CPDOs: Where the Creators and Ratings Agencies Went Wrong
Or, free speech aside, you can't yell, "Fire!" in a crowded movie theater.
Something So Complex Went Wrong So Simply
After understanding the complexity of the model, and why it worked, you will see how it fell apart so quickly, and frankly simply. Certainly it would have failed in 2001 to 2002, just five years earlier, and could never have withstood backtesting. That is what is so alarming about the product.
Let's go back to our 10-name index. Say each name is trading at 40 bps. The index trades at 40 bps. Now let's say one name has a lot of trouble (10% of the portfolio). Whether the trouble is caused by fraud like WorldCom or Enron, or fear like Dynergy, or overbuilding like Nortel, or writing too much protection like MBIA (NYSE:MBI), to name a few real world examples, it doesn't matter. Let's just say two names get into serious trouble during that period. They don't default (I will give the model that one). But let's say they trade at 40 points up front. So the CDS goes from nice and tame at 40 bps to 40% up front. That would imply bonds gapping down to 60%. The list of names that have seen that is pretty long – I think I forgot to mention Xerox (NYSE:XRX) and Conseco (NYSE:CNO) in the list of earlier examples.
In this environment, let's say the average name somehow remained unchanged at 40 bps (unlikely but makes it easier). So nine out of the 10 names remain unchanged, but one name lost 40%. That is a 4% loss on the index. That means the index would have a spread of about 135 bps. Remember, we kept the rating agency's assumption of no default, but what they missed was how much a name can move. That is the driver, and again, all you have to do is go back to 2001 and 2002 and see how quickly names can default. It also means this note would have a mark-to-market of about 40% now (a loss of 4% on the index * 15). If you think 10% of the index universe gapping wider is high, remember it happened in the early 2000's and then again in 2007 and 2008.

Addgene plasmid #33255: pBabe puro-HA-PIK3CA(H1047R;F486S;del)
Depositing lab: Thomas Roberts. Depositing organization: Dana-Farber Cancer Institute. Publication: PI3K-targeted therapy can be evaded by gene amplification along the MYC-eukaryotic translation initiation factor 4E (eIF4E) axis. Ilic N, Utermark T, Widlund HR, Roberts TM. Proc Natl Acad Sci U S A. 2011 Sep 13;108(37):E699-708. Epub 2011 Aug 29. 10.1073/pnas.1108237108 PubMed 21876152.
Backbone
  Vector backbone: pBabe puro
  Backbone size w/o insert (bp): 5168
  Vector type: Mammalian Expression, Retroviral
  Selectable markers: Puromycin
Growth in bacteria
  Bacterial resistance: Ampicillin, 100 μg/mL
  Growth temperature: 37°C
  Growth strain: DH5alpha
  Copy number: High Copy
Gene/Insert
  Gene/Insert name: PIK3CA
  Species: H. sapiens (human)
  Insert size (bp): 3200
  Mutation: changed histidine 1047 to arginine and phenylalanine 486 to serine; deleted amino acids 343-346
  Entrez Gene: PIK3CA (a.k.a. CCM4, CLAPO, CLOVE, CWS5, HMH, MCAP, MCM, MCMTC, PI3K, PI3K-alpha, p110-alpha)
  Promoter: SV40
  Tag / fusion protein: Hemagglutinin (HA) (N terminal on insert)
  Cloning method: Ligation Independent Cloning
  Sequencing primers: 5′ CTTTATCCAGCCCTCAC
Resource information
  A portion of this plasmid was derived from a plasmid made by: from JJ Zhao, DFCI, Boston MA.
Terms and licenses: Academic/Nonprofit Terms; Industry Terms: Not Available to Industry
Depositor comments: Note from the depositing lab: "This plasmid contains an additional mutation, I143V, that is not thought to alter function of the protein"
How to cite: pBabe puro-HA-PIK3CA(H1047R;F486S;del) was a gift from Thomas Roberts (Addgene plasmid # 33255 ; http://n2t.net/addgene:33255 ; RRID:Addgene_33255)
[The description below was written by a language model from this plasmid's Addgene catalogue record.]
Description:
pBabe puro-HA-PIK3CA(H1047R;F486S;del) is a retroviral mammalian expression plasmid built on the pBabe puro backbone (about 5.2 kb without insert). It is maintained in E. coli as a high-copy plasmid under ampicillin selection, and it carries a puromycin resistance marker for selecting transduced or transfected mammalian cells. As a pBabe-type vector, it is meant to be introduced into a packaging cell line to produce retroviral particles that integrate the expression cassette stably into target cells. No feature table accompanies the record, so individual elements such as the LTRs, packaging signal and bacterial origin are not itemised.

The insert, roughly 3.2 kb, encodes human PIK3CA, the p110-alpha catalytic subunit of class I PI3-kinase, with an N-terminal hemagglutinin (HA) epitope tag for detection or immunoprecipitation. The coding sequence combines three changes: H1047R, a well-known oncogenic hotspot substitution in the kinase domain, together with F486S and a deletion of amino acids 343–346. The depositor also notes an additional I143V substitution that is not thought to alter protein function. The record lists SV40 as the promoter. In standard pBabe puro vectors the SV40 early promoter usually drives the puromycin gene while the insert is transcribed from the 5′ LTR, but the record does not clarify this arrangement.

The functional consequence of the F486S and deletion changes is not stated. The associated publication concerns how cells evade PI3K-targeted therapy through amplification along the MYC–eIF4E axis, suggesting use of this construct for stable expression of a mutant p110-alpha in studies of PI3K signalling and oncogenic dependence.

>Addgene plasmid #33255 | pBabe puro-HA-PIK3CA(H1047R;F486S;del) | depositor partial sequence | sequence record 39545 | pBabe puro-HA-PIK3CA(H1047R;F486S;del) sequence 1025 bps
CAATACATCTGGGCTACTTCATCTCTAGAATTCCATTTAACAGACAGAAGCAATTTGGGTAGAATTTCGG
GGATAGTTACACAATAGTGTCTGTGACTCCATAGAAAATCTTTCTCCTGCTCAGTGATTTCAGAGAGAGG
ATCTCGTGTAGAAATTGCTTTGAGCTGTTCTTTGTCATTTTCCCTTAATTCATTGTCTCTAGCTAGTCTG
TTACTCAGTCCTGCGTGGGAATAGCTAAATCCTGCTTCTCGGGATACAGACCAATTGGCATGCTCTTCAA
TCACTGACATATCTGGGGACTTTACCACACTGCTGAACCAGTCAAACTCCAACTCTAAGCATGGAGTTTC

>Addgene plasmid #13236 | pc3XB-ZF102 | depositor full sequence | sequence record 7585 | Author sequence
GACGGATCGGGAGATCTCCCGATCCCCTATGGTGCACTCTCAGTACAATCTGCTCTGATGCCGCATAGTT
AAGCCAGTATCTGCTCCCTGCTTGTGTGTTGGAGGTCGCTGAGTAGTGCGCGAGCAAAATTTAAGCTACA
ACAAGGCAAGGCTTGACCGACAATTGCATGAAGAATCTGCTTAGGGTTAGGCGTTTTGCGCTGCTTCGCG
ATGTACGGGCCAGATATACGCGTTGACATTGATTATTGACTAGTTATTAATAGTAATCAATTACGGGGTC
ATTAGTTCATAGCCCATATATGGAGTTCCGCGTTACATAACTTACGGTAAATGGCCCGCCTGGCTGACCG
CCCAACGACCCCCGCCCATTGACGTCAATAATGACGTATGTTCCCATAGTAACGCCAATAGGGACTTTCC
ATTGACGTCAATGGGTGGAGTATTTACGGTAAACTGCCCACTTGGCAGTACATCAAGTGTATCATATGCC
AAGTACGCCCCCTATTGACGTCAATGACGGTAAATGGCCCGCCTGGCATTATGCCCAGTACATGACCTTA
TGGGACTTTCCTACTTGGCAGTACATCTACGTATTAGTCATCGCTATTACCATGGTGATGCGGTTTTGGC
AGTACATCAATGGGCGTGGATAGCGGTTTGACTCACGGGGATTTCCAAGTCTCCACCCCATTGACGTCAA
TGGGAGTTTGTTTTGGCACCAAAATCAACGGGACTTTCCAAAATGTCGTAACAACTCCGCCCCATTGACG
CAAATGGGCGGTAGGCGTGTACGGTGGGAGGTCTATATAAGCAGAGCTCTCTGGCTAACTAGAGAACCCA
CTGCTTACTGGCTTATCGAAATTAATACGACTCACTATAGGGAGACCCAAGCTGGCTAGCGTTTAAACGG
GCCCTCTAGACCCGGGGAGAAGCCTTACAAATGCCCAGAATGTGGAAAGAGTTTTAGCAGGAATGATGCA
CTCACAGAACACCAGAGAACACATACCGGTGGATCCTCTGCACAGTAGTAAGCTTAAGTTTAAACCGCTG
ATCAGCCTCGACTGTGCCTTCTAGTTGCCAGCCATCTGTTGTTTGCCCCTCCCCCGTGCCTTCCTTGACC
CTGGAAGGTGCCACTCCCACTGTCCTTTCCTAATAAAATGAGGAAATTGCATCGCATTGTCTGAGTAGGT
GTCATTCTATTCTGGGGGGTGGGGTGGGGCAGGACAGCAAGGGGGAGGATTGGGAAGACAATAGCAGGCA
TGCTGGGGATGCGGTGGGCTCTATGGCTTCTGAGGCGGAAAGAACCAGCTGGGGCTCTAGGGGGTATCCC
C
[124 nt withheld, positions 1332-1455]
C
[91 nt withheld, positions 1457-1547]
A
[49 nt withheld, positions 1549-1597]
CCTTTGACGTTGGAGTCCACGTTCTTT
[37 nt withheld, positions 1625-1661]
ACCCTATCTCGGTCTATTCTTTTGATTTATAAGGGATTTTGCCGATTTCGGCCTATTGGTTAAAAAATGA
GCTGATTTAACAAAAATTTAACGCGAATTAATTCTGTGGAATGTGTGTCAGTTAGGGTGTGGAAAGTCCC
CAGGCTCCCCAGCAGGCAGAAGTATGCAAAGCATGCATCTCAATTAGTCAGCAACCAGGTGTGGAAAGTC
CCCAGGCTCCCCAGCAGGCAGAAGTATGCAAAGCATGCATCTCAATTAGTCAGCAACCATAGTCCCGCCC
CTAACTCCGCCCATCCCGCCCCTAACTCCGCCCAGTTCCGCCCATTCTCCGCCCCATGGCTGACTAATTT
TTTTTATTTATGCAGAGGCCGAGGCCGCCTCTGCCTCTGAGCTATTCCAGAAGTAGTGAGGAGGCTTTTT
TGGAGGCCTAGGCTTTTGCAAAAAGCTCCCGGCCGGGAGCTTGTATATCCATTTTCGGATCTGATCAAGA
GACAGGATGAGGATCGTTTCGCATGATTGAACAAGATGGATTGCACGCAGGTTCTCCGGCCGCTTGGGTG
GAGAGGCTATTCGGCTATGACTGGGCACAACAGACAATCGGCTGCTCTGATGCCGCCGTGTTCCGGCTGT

But what about the excess carry, reversion to the mean, and steep curves? If that name was removed because it was no longer investment grade, which is a reasonable assumption, then the new index or CDSI 2 would be at 40 bps. We made the assumption the names had stayed at 40. In any case, the key is that if the names that come out see a spike in spread, the CPDO can never earn that back.
Now at a mark to market of 40% of par, and an index at 40 bps, the structure can only sustain a 30% move before triggering. Now that is only a 50 bp move and wouldn't even sustain 1 name going to "points up front" in a meaningful way.
The Flaws that were Obvious and Should Have Been Caught
- Low six month jump to default risk, doesn't mean 5-year CDS can't jump by significant amounts. Time and again, companies, particularly highly leveraged ones, or frauds, have seen gaps in CDS that preceded actual default (or in some cases, recovery).
- When names gap wider on being downgraded, and you are forced out of those names via the roll, you accentuate the problem, ensuring that you are exiting at worst possible levels and receiving new names that cannot compensate for those losses
- Curves are steep in good times, but inverted in stress, so even if a name stays in, you may sell protection in the new index at tighter levels than where you are buying it back in the old index
- The trade itself caused CDS to go to abnormally tight levels, so any mean reversion should have accounted for that (i.e., would revert wider because CPDO itself was causing the tightening), and it should have accounted for the spread widening that would be attributed to any potential unwind or even fear of CPDO unwinding which was real (and worked in conjunction with the aforementioned leveraged super senior).